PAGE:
Office of Child Support Enforcement Corrects State Enforcement Offices

May 5, 2016
By Robert Franklin, Esq, Member, National Board of Directors, National Parents Organization

On April 15, Commissioner Vicky Turetsky of the federal Office of Child Support Enforcement (OCSE) issued a letter to state child support enforcement authorities informing them that many of them are charging non-custodial parents amounts in excess of their child support orders and in violation of federal law.

“For employers that pay weekly or biweekly, some child support agencies are adding an amount due, in addition to the monthly amount ordered by a tribunal, to the Office of Management and Budget (OMB)-approved Income Withholding for Support (IWO) form. This causes confusion and leads to errors in withholding. 

Withholding an amount that is not based on the underlying child support order is inconsistent with federal law and regulations and causes the following consequences:

The annual withholding amount is greater than the amount ordered by the tribunal.

Allocation of payments among multiple child support orders may result in reduced payments to other states’ support orders when the employer is required to apply Consumer Credit Protection Act (CCPA) withholding limits.

Payments for overdue support may exceed amounts specified in the underlying child support order.

There is a lack of uniform withholding process among child support agencies.”

Why child support enforcement authorities would add the extra amounts is anyone’s guess, but apparently many of them do. Turetsky’s letter orders them to stop. It also provides information so basic that many might consider it too obvious to require stating.

“An acceptable method of determining the amount to be paid on a weekly or biweekly basis is to multiply the monthly amount of support due by 12 and divide that result by the number of pay periods in a year.

This language clarifies that child support collected from employers that pay weekly or biweekly, per this calculation method, meets the federal requirements for states to collect child support. There is no federal law or regulation that supports a requirement to instruct employers to collect more than the amount in the underlying order. 

EXAMPLE: To help states direct employers to properly withhold payments, we provide an example of the allowable withholding method. 

The IWO contains a monthly current support obligation of $528 with no arrears and no other amount ordered by the tribunal that issued the order; the total amount to withhold monthly is $528 or $6,336 annually ($528 x 12).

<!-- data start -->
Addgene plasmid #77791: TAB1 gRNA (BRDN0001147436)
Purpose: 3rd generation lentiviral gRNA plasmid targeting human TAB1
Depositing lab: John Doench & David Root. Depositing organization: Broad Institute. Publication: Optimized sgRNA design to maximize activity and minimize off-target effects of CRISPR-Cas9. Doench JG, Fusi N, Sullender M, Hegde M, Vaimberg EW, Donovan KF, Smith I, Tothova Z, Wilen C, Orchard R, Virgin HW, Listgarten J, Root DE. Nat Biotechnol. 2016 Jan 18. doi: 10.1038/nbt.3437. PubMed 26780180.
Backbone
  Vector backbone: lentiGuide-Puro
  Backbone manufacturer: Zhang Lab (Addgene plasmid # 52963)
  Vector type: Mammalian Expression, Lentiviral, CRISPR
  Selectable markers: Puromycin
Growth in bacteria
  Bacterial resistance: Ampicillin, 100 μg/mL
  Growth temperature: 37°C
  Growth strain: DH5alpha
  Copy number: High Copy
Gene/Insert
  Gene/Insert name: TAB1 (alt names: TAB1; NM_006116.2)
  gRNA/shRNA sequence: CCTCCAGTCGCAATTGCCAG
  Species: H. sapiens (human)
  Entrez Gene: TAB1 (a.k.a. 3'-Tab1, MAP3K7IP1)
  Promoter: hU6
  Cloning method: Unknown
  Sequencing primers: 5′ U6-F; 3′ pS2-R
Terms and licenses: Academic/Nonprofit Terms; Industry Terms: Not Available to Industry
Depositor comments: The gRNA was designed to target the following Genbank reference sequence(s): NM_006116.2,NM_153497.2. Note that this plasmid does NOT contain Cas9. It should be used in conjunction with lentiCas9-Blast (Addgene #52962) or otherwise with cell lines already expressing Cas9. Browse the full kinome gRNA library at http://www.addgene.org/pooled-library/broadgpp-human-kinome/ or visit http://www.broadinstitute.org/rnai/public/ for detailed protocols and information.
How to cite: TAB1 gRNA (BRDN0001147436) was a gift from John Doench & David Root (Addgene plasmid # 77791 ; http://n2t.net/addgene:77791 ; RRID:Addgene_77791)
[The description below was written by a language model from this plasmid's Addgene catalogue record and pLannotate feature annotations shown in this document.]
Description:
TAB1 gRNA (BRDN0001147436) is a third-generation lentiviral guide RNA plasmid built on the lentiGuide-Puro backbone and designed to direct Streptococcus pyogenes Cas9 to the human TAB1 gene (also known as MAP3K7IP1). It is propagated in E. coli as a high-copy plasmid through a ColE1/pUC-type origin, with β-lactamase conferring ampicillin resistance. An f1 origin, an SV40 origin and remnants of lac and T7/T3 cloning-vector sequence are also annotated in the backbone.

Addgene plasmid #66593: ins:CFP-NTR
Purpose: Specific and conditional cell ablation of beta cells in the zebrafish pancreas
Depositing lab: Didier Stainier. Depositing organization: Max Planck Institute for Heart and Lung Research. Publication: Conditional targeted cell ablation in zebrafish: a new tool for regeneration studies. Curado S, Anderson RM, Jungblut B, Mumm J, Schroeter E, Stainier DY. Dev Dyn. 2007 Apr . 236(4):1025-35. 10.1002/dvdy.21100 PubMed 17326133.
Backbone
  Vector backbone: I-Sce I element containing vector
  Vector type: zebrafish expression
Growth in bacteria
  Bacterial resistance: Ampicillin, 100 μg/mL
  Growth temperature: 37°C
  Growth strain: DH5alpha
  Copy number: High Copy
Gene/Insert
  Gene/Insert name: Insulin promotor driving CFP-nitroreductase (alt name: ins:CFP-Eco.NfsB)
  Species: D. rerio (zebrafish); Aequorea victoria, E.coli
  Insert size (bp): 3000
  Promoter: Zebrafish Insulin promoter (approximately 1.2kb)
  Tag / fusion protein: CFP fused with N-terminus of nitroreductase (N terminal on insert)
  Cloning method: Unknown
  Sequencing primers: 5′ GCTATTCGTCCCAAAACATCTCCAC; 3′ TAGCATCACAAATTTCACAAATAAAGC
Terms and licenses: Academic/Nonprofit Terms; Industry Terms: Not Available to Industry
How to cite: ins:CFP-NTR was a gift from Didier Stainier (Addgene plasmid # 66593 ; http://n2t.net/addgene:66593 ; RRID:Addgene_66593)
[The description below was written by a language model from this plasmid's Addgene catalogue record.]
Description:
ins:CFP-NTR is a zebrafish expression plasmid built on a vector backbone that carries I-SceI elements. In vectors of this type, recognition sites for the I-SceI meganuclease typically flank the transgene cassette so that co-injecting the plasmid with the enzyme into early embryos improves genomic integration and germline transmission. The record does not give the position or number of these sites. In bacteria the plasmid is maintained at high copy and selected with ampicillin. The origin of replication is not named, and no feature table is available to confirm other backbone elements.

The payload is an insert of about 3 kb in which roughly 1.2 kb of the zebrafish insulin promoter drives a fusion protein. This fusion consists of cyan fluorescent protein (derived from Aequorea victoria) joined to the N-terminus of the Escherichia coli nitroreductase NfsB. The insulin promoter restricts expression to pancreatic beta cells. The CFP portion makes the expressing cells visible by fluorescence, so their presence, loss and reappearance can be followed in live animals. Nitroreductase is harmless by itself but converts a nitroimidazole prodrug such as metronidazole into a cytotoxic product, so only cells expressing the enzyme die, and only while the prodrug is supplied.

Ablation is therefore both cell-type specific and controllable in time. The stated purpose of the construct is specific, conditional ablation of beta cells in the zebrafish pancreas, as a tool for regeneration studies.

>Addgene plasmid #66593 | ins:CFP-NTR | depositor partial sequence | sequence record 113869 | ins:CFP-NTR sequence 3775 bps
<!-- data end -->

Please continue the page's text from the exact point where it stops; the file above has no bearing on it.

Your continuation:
Weekly amount to withhold ($6,336 ÷ 52) = $121.85

Biweekly amount to withhold ($6,336 ÷ 26) = $243.69

Semimonthly amount to withhold ($6,336 ÷ 24) = $264

Monthly amount to withhold ($6,336 ÷ 12) = $528

Using this calculation, as described in the IWO instructions, results in withholding the ordered amount of child support each year and is consistent with federal laws and regulations.”

This reminds me of the state legislator who closed his office door and blew off steam to me about the child support he was required to pay. He told me that as a Legislator, he was paid every two weeks. But his child support order was written as a certain amount per month (30 or 31 days). After 28 days, child support had been deducted from his paycheck twice; but it was only enough to cover 28 days, and not enough to cover the last two or three days of the month. So every month he got a letter from the child support agency stating he was behind in his payments and would be listed on the agency website as a “deadbeat,” potentially fatal to his political career, even though in the normal course of the calendar the full amount would eventually be paid. He was furious.

You would think that an agency granted vast powers over other people’s money would have at least ground-level competence to deal with a simple situation like this, as now ordered by the federal OCSE, who had to do the arithmetic for them. Since they obviously don’t have that basic competence in many states, what is the solution: that they should all become smart and careful overnight; or that they shouldn’t be invested with such enormous powers?

Thanks again to Commissioner Turetsky for bringing a measure of common sense and decency to a child support regimen that often appears draconian and divorced from reality. Once again, did you ever expect to see the day when the head child support agency in the country would direct the state collection agencies to stop illegal practices??